It is commonly thought that it is not possible to work and receive SSI and Medicaid benefits. Fortunately, this is not true but there are factors to consider.
The Supplemental Security Income (”SSI”) benefit (up to $841 per month in 2022) is available to individuals who have limited income, limited resources, and a disability severe enough that he or she is unable to earn an average of $1,350 a month (increased to $2,260 for statutorily blind individuals). For SSI there is no requirement of any previous work history, which distinguishes SSI from Social Security Disability Insurance (”SSDI”).
The most important factor to consider is finding the balance between employment and benefits which requires an understanding of the work incentives developed by the Social Security Administration (”SSA”). The primary resource for determining how work and earned income intersect with disability benefits (both SSI and SSDI) is the SSA’s Red Book ssa.gov/redbook/.
This guide outlines work incentive programs for individuals who want to start working or return to work, such as:
- Plan to Achieve Self-Support and Individual Development Accounts to set aside income or resources to meet expenses for achieving a work goal, like tuition and books;
- Ticket to Work, including free employment services to develop a plan to reach earnings-related milestones and outcomes;
- Continuation of Medicaid if earnings are too high for SSI but less than the state-specific threshold amount;
- Expedited Reinstatement of benefits if SSI ended due to earnings but then the individual is later unable to perform substantial gainful activity; and
- Work Incentive Liaison in the local Social Security offices to provide advice and information about the SSA incentives and outside organizations that serve individuals with disabilities.
An individual who receives SSI needs to know the SSA (1) disregards the first $65 earned in a month, and then (2) disregards one-half of the remaining earnings. Additionally, the SSA excludes “Impairment-Related Work Expenses” See the Red Book for the definition and examples.
For example, a person receives SSI of $841 per month in 2022, and her Medicaid benefit covers her case management, her wheelchair, and her personal and attendant care services, all of which are essential for her to live in the community. She has been offered a job, but she is concerned that any earned income would jeopardize her benefits, especially her Medicaid. There is no risk to the Medicaid benefit if she receives at least $1 of SSI income. (In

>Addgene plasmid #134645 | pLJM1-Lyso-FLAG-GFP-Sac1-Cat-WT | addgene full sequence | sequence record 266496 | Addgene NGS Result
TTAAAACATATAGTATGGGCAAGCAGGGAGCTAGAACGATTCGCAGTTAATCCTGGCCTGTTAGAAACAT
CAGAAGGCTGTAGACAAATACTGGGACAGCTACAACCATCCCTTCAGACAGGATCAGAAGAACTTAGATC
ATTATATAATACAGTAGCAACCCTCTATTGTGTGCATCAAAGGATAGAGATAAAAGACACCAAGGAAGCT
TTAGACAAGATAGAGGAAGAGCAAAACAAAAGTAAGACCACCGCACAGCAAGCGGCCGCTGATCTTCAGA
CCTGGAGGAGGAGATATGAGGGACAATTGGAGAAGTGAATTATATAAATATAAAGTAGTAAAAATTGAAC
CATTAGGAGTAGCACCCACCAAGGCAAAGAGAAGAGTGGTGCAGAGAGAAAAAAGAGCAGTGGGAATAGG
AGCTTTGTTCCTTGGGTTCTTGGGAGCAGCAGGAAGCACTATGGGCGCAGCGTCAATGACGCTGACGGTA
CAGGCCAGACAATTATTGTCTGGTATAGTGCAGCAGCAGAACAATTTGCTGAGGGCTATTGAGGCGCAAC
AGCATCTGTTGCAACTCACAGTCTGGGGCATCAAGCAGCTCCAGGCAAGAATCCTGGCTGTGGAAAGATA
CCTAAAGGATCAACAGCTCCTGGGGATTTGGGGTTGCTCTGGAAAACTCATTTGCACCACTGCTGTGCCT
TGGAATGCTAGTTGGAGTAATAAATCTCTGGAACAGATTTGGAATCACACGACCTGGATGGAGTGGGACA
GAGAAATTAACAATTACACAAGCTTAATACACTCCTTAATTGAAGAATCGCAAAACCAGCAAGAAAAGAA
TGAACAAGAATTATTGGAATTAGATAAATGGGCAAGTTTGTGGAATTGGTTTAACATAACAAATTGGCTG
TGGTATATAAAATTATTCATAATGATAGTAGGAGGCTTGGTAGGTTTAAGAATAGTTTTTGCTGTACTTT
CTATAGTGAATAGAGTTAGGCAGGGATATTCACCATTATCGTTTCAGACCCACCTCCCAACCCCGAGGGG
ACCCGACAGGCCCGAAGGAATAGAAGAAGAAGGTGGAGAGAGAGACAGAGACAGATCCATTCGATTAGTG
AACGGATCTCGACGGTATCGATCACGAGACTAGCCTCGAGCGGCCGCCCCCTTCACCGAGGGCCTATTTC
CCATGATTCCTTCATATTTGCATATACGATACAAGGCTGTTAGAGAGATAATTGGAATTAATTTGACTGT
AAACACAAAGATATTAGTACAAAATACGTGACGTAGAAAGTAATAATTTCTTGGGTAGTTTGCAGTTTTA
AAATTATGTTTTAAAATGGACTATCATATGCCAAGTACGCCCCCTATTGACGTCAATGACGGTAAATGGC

addition to the “$1 of SSI rule,” most states have adopted some version of the optional Medicaid Buy-In program, allowing individuals with disabilities who would otherwise be ineligible for Medicaid because of earnings to retain their Medicaid or buy it at low cost.)
She accepts the job and starts earning $1,065 per month which she reports to the SSA. The SSA will disregard the first $65 earned, leaving $1,000. To calculate her countable earned income, the SSA will divide $1,000 in half, leaving $500. The SSA will reduce her’s SSI by $500 and send her an SSI benefit of $341 each month. The Medicaid benefit is not at risk because she has at least $1 in SSI; she keeps her earned income of $1,065 plus $341 in SSI; and she enjoys the emotional and social benefits of having a job.
If her entry into the workforce is successful and she is paying FICA taxes into the Social Security system through her paychecks, she will start building a work history that eventually qualifies her for Social Security benefits and the associated Medicare benefit. In general, an individual must earn 20 work credits, although there is some variation based on age. In 2022, a worker must earn $1,510 to earn one work credit and can earn a maximum of four work credits each year. She will prove her work history to the SSA with each paycheck from which a small portion will be withdrawn for the FICA taxes. She will be able to check her record of earnings by setting up her
own account at ssa.gov/myaccount.
She will need to keep in touch with the SSA about her work activity, including if:
- She starts or stops working;
- Her duties, hours, or wages change; or
- She needs to pay expenses which allow her to keep working.
She should keep her pay stubs in case the SSA requires that she independently verify her earnings. She should also keep receipts for any impairment-related work expenses. And whenever she provides a report regarding her work, the SSA should give her a receipt that confirms she fulfilled her reporting obligation. It is important to keep those records as well.
If you have any questions, please contact Carrie Gaines at 402-392-1250 or by email at [email protected].